As the privatization of liquor sales marches forward in Saskatchewan, 170 SLGA employees are being left behind and out of jobs.
The workers are those at stores slated for closure. Many locations won’t be closing for several months as private outlets are set up, but layoff notices were sent out in July.
Donna Christianson, the chair of the negotiation committee with SLGA for the Saskatchewan Government Employees Union, called the situation sad.
Christianson’s job is one of those on the chopping block.
“It’s not good, not fun,” she said.
Christianson agreed this was a worst-case scenario come true, as the union warned of layoffs when the privatization idea was first floated.
Some employees will have the opportunity to move to vacant positions in different stores, while others can take a severance package.
Christianson said there are people who have already taken severance because they don’t want to uproot their families. She added, for those losing their jobs, there aren’t many other options.
“Let’s just be honest here, there isn’t a lot of jobs in rural Saskatchewan,” she said. “There’s nothing to replace that job, there is no job in some of these communities.”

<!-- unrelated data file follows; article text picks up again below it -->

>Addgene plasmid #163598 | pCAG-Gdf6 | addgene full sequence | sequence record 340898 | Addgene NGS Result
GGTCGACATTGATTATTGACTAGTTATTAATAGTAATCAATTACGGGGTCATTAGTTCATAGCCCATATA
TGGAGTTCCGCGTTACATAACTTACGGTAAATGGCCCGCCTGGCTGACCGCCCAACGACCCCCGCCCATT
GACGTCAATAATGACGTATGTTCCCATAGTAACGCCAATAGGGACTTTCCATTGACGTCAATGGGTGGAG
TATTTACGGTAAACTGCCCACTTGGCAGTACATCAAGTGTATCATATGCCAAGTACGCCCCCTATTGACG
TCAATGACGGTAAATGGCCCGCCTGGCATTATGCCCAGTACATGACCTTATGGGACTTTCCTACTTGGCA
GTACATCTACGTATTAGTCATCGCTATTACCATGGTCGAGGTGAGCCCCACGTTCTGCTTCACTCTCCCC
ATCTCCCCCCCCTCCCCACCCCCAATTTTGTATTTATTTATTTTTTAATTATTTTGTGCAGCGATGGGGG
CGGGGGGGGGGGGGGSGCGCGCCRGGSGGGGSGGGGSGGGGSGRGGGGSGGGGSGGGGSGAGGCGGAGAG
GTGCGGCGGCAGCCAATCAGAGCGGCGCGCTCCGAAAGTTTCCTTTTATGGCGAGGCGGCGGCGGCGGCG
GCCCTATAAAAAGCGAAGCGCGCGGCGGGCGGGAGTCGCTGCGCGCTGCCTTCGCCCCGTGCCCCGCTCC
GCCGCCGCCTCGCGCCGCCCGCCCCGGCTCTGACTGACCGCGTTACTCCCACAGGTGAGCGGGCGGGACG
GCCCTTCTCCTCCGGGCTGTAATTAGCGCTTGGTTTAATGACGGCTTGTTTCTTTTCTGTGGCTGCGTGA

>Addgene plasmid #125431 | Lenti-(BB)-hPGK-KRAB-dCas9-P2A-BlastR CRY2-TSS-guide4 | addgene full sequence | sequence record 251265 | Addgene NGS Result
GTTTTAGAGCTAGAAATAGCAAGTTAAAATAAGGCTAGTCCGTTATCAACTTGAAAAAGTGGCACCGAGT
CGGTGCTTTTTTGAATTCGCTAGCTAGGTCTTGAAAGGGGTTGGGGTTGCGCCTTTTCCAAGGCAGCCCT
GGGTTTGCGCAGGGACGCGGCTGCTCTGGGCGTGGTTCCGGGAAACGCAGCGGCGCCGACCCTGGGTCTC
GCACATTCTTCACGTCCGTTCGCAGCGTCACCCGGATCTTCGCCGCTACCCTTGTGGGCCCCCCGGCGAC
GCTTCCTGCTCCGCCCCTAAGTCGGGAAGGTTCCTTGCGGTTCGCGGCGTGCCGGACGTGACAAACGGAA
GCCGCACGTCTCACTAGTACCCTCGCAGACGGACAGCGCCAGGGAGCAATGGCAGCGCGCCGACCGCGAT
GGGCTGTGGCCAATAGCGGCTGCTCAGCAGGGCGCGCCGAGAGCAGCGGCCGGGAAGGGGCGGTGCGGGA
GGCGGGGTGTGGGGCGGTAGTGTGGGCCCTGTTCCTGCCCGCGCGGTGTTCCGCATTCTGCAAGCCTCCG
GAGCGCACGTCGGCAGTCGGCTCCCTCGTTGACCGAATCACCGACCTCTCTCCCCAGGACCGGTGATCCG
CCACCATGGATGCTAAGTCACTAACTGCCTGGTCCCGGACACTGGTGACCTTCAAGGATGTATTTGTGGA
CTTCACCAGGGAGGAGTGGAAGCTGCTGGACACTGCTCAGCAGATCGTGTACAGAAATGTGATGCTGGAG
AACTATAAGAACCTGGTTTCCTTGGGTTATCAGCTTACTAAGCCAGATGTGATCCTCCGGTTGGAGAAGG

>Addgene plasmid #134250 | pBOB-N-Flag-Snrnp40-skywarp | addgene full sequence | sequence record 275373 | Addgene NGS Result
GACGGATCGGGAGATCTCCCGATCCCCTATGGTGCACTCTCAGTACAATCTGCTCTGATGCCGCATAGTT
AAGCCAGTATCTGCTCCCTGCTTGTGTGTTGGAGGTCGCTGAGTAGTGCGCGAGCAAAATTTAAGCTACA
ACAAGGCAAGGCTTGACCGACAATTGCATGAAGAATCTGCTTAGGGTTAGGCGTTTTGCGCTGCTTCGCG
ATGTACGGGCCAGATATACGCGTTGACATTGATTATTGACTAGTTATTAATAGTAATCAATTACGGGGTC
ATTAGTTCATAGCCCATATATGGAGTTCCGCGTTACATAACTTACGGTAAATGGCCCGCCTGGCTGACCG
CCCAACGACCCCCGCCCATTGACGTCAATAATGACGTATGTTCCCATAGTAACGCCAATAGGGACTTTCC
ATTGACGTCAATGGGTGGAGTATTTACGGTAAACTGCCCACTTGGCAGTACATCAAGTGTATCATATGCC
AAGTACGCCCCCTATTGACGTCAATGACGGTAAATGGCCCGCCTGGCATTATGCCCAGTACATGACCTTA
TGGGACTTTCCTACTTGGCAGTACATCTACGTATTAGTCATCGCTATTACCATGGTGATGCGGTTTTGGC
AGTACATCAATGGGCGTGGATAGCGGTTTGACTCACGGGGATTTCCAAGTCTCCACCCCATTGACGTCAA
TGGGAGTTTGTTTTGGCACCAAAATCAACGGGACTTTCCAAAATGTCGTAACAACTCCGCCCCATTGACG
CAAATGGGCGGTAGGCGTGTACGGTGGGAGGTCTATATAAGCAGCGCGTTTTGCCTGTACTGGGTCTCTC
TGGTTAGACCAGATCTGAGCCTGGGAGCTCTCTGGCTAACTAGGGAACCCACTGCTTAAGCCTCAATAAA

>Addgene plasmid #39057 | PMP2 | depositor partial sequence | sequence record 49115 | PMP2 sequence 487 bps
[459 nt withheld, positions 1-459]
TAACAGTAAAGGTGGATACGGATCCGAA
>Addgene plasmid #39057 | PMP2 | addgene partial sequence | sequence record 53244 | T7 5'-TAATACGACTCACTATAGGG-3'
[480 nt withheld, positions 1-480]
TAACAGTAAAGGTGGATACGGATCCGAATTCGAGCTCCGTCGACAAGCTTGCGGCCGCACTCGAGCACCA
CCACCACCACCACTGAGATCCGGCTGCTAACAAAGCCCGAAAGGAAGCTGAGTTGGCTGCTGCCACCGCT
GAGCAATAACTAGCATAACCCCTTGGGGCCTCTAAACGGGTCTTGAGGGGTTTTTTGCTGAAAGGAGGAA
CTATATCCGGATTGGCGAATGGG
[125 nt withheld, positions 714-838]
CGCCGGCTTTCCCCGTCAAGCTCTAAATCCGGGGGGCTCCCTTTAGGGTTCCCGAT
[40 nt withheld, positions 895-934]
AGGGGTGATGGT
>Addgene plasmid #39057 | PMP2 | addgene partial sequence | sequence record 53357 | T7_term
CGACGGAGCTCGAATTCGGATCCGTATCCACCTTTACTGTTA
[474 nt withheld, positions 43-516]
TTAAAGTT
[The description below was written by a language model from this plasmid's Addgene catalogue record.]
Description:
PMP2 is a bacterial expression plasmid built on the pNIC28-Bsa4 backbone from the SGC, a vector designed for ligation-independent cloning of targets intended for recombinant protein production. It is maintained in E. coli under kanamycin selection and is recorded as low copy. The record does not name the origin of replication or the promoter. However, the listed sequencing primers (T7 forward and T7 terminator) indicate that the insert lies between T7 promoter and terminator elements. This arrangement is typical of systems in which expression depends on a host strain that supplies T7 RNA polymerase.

Some new stores will come to these communities, replacing the SLGA ones; however, Christianson said she’s seeing more existing retail outlets taking on the licence, which means no new jobs.
“This is not easy for the 170 employees or their families, we all understand this is a difficult time for them,” said Jim Engel, vice-president of corporate services and gaming operations with the SLGA.
Engel said the SLGA has tried to be as accommodating as possible and come up with solutions for as many employees as they can.
He said these layoffs are standard, adding “we knew it was going to happen as part of the process.”
The new liquor licenses are currently in the middle of the request for proposal stage, and until that is over there will be no dates for the SLGA stores’ closures. Affected employees will have at least a month’s notice once those dates are known, according to Engel.
Engel couldn’t say how much the transition was going to cost.